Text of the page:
ST. ALBANS — After fleeing civil war, living in a Tanzanian refuge camp, moving to a new country, struggling with cultural differences and the challenges of non-citizenship, Agatha Ndyana is finally an American.
“There were a lot of difficulties,” said Ndyana’s granddaughter, Merci, on Tuesday. “There was a lot she couldn’t do as a [non-] citizen.”
Ndyana, who is originally from the African country of Burundi, joined 22 others from 15 other countries – places ranging from Somalia to Mexico to Ireland – in becoming naturalized yesterday afternoon. A ceremony was held in the Bliss Auditorium of the St. Albans Historical Museum, and the room was packed.
Following a rendition of the national anthem sung by Bellows Free Academy-St. Albans students, U.S. Magistrate Judge John M. Conroy of the U.S. District Court Vermont District opened the ceremony.
St. Albans Historical Museum executive director Alex Lehning then welcomed the citizen applicants with a little history.
“Over 150 years ago, this building – indeed, this very room – was founded as a school,” he said. “The lessons they learned here served as a good foundation of citizenship for the community.”
In a similar fashion, the room would serve that purpose a century and a half later by being the base for people to gather, become naturalized, and then go out into the community with the privileges and opportunities of American citizenship.
“We wish you all the best on your journey,” said Lehning.
In addition to the formal involvement of Conroy, the U.S. Citizenship and Immigration Services (USCIS), museum representatives and U.S. Congressional delegation staff members, BFA-St. Albans students played a key part in yesterday’s ceremony.
Veronica Farr, a BFA-St. Albans junior and the daughter of an immigrant, gave a speech to the citizenship applicants.
“My house has a front porch,” said Farr, indicating that it is the first thing she sees upon entering her home and the last thing she sees upon leaving, and that it is an indication of safety, welcome and support.
“I hope that America will be the same gateway,” said Farr. “Right here is a very special place.”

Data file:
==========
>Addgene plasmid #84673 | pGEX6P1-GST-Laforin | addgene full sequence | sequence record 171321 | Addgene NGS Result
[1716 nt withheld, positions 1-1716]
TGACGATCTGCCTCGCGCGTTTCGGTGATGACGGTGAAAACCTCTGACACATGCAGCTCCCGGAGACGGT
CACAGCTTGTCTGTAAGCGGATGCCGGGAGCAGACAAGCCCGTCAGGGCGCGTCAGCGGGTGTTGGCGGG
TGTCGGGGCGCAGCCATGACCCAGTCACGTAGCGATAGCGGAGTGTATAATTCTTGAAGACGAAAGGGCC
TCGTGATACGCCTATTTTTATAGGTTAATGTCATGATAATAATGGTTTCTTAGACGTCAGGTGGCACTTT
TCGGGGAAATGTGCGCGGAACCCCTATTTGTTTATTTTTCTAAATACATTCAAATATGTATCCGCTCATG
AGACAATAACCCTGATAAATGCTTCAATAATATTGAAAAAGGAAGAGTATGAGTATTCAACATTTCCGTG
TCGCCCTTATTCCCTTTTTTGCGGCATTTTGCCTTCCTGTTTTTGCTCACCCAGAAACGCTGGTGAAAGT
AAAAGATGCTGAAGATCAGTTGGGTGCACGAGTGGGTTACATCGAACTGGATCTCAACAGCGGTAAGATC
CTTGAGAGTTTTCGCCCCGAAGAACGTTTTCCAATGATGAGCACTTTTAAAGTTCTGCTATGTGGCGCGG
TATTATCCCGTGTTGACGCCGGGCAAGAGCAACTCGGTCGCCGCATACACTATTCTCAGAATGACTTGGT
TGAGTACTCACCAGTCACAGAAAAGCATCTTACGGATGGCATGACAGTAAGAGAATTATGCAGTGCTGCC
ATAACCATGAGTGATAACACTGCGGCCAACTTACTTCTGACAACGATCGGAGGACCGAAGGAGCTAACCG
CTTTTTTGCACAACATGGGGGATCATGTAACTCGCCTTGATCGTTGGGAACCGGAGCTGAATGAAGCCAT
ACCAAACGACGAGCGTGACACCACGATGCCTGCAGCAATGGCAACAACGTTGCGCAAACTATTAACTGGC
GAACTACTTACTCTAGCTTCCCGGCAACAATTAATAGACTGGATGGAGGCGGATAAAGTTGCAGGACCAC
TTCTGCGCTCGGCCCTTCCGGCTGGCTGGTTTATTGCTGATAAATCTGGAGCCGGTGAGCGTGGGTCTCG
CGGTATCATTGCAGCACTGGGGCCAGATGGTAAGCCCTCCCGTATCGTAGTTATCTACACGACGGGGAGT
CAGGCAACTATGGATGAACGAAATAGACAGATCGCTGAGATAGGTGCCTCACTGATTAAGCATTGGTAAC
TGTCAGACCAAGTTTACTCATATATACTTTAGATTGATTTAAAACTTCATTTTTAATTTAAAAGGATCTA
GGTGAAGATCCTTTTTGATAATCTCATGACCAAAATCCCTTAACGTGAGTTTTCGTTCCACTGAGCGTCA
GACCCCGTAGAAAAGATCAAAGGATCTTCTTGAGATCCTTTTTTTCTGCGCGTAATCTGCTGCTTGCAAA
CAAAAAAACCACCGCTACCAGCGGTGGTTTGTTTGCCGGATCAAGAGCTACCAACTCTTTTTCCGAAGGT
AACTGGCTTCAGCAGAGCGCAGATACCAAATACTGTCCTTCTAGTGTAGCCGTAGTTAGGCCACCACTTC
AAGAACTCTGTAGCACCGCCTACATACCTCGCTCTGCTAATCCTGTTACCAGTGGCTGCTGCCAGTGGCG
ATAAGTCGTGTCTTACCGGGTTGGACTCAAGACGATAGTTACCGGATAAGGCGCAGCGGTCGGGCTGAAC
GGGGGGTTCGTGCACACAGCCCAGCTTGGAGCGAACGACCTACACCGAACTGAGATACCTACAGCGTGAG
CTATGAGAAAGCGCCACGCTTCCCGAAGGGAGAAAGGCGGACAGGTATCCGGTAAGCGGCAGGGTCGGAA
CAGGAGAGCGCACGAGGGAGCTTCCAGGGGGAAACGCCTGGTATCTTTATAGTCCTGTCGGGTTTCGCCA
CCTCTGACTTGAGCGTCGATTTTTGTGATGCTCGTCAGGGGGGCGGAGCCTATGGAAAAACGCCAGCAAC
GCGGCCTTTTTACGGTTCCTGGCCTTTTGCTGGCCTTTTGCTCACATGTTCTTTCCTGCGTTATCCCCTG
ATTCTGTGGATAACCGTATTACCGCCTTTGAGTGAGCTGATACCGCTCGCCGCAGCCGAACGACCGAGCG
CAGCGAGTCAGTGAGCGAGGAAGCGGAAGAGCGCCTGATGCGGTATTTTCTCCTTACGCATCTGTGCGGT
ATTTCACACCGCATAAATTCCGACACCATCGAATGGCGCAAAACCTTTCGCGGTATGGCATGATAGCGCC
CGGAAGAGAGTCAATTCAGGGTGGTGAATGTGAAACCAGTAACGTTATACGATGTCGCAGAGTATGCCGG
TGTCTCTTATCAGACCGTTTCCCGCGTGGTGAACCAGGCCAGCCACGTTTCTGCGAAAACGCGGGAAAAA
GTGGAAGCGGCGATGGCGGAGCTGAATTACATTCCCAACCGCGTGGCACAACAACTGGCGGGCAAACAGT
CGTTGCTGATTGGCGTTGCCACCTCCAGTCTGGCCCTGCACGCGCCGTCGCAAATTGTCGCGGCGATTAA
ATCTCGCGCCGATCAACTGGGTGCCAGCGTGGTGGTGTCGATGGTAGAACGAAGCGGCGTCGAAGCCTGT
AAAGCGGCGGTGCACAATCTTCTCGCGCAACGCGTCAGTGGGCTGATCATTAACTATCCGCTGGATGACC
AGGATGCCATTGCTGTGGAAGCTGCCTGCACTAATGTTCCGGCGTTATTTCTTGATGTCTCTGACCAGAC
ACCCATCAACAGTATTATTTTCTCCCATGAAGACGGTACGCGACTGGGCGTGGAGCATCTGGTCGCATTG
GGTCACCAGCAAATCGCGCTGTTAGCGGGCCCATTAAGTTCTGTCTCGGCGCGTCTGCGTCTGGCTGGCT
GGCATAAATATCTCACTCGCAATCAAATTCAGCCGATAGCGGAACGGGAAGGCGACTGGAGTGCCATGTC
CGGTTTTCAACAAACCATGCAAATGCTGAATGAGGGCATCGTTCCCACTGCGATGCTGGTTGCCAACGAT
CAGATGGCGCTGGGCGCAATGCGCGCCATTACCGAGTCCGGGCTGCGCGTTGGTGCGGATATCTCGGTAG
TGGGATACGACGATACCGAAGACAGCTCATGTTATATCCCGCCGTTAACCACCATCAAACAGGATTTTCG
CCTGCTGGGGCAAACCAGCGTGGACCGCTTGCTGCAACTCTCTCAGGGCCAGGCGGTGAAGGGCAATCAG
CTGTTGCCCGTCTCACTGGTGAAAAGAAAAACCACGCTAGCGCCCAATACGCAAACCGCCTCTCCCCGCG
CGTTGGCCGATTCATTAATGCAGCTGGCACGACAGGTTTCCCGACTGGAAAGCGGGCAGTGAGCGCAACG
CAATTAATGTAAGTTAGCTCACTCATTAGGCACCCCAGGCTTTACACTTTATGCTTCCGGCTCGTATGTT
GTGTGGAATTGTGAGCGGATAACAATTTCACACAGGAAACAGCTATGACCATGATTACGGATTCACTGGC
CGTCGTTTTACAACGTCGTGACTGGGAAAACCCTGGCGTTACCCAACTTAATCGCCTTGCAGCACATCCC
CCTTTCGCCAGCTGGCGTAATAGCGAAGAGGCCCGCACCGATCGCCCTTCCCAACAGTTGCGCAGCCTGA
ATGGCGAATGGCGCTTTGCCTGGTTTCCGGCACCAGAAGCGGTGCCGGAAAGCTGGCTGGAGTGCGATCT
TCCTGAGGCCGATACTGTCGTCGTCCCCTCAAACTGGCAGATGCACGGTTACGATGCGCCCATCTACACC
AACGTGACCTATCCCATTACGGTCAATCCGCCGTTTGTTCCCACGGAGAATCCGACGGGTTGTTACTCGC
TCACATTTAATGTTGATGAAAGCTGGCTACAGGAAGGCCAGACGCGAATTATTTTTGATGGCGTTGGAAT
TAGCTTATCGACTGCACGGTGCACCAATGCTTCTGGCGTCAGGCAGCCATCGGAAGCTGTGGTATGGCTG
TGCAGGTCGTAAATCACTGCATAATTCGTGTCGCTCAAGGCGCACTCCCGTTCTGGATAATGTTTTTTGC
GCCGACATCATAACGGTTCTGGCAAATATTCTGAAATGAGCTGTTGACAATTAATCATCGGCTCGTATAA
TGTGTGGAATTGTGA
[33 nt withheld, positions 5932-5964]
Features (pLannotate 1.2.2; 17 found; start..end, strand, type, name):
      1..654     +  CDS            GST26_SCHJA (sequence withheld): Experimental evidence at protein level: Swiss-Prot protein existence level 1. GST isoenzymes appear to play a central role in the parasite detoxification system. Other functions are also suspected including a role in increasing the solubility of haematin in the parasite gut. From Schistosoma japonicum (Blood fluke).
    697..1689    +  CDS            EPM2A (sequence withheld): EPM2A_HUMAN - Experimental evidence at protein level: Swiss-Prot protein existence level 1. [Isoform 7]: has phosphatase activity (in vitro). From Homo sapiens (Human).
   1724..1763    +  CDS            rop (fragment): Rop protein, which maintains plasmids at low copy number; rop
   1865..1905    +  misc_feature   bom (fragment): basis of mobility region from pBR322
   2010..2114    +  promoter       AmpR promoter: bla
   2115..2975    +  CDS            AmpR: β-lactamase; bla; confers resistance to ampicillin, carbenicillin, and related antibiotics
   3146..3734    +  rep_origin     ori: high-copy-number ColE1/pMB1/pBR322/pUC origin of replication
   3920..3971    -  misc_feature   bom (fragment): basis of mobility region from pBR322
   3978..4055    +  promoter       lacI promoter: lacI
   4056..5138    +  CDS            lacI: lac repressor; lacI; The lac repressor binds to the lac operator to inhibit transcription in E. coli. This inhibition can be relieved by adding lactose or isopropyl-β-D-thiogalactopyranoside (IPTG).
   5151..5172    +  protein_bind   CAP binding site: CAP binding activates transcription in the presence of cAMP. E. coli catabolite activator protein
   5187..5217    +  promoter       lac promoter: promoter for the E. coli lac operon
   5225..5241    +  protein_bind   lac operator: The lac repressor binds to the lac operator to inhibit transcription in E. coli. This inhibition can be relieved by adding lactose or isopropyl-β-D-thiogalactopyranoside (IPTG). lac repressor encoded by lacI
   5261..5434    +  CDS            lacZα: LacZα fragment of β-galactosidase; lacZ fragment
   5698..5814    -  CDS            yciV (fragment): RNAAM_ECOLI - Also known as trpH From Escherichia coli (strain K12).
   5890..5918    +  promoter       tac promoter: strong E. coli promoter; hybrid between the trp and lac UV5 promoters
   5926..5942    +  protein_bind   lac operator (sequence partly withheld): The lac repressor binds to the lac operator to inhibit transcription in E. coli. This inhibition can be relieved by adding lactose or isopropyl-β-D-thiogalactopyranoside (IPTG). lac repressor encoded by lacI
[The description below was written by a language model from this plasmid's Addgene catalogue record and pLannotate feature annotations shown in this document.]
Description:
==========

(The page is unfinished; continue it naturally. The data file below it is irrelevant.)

She added that her mother left the Philippines with her family at age 15 to live in America, a courageous, conscious choice that was rewarded with new freedoms, opportunities and safety.
“The United States allows you to choose who you want to be and what you want to do,” said Farr. “This is a family that never leaves one of its own behind.”
She added, “With my deepest and most sincere wishes, I’ll say welcome to America, and welcome to my front porch.”
Farr then handed the floor back to Conroy, who administered the Oath of Allegiance to the 23 new citizens at the front of the room, who held up their hands and repeated the oath after the judge.
Following the final step of naturalization, Conroy emphasized the United States’ commitment to welcoming new citizens.
“Our [country’s] strength truly lies in the diversity of its people,” he said. He added that, with the exception of Native Americans, “In a very fundamental way, we are all immigrants in this country.”
Conroy said, “Our doors are open to you.”
BFA-St. Albans students then performed color guard duties, retiring three flags – including the American Flag – and marching them to the back of the room.
According to BFA-St. Albans civics teacher David Rider, the goal of having students like those in the color guard and Farr being involved in the ceremony was to provide a real-life civics lesson.
Riders said his sophomore civics class was in attendance to see American government truly in action and the hard work people born in other countries do to attain rights and freedoms that U.S. citizens are born with.
“It’s easy to take them for granted,” said Rider. “I also want them to know that our federal government does many helpful things, [like] help these people become citizens.”
Following the ceremony and seven years of waiting, Nydana held a piece of paper signifying she can now fully enjoy the freedoms and rights accessible to United States citizens along with her six grandchildren and their father.
All live in Burlington, and all love their new home country.
“It’s been great – except for the weather,” said Merci, smiling.
While people like Ndyana and 27-year-old Jacqueline Niyonsaba, a refugee and mother of three from Rwanda, were granted citizenship yesterday, others like Niyonsaba’s friend, 20-year-old Yvonne Nigena of Tanzania, are still waiting.
Nigena has lived in Burlington for five years and is in the process of becoming naturalized.
Even without full rights as a citizen, however, Nigena said she feels she belongs here.
“It’s a little cold, but we love it,” said Nigena. “For me, I feel like this is my home, this is my country. This is where I’m going to lead my own life.”